CLUB CONGRESS

Sunday, Nov. 22

Tori Sparks is a combination of Ani DiFranco steeped in Nashville and the Cowboy Junkies' Margo Timmins hopped up on Red Bull.

Stepping onto the stage for the first time in Tucson, she intimated, "Some people leave when they see one female with a guitar on stage, so thanks for sticking around." She broke into "Cold War" using percussive thumps on her acoustic guitar, intermittently mixed in with her expressive strumming and picking. When her voice reached the low end of her range, she physically sank down for emphasis. She was sassy, confident and a wee bit fidgety, a card-carrying member of the feigning-self-deprecation club.

Sparks' songwriting, punctuated by her come-hither hair flips, proved to be a delicious mix. Her lyrics delve into her past, but instead of wading in regret, she is unapologetic and makes it clear that mistakes won't be repeated. Tori didn't need a backing band; her witty banter and engaging storytelling—such as her detailed account of an almost-doomed gig in New York City, and a song about a session singer from Memphis taking a stand against an oppressive spouse—made for a wonderful performance.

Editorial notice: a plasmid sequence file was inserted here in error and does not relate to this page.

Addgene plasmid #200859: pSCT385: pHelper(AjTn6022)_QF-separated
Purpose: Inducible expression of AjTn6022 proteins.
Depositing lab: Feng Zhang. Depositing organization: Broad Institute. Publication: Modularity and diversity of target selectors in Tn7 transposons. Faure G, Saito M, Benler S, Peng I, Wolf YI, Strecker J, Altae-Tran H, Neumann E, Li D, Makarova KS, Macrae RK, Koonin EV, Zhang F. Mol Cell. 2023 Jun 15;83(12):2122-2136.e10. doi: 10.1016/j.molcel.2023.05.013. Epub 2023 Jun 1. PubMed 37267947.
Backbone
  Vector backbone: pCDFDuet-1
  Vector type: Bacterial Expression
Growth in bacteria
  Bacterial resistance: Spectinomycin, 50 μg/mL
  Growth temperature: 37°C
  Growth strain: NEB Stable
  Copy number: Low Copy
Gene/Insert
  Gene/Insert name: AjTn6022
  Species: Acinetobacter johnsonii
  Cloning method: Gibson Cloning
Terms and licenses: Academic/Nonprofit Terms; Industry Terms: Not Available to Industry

On the other hand, the Sugar Thieves shook Congress like it was a snow globe. This six-piece blues roots band from Phoenix (yes, Phoenix!) has a winning formula: Everyone is exceedingly gifted on their respective instruments; they vary their sound and style; and everyone manages to play a kick-ass solo. It was nearly impossible to sit still.

Co-founding member Mikel Lander sang in a gritty Tom Waits-ish manner and packed a wallop on the slide guitar. Shea Marshall showed off his dexterity on the keyboard and played unforgettable, blistering sax riffs. The rhythm section, consisting of Ray Thiry on the upright bass and David Libman on drums, solidly anchored the band's sound.

Then there's Meridith Moore on vocals. All I have written in my notes about her voice is, "Holy shit!" To elaborate, it's soaked with gospel roots and held fast by a soulful backbone. She's astounding. The Sugar Thieves covered several artists remarkably well, including Robert Johnson, the Shelton Brothers, and Merle Travis, putting their unique twist on some old classics. When they return, it won't be a moment too soon.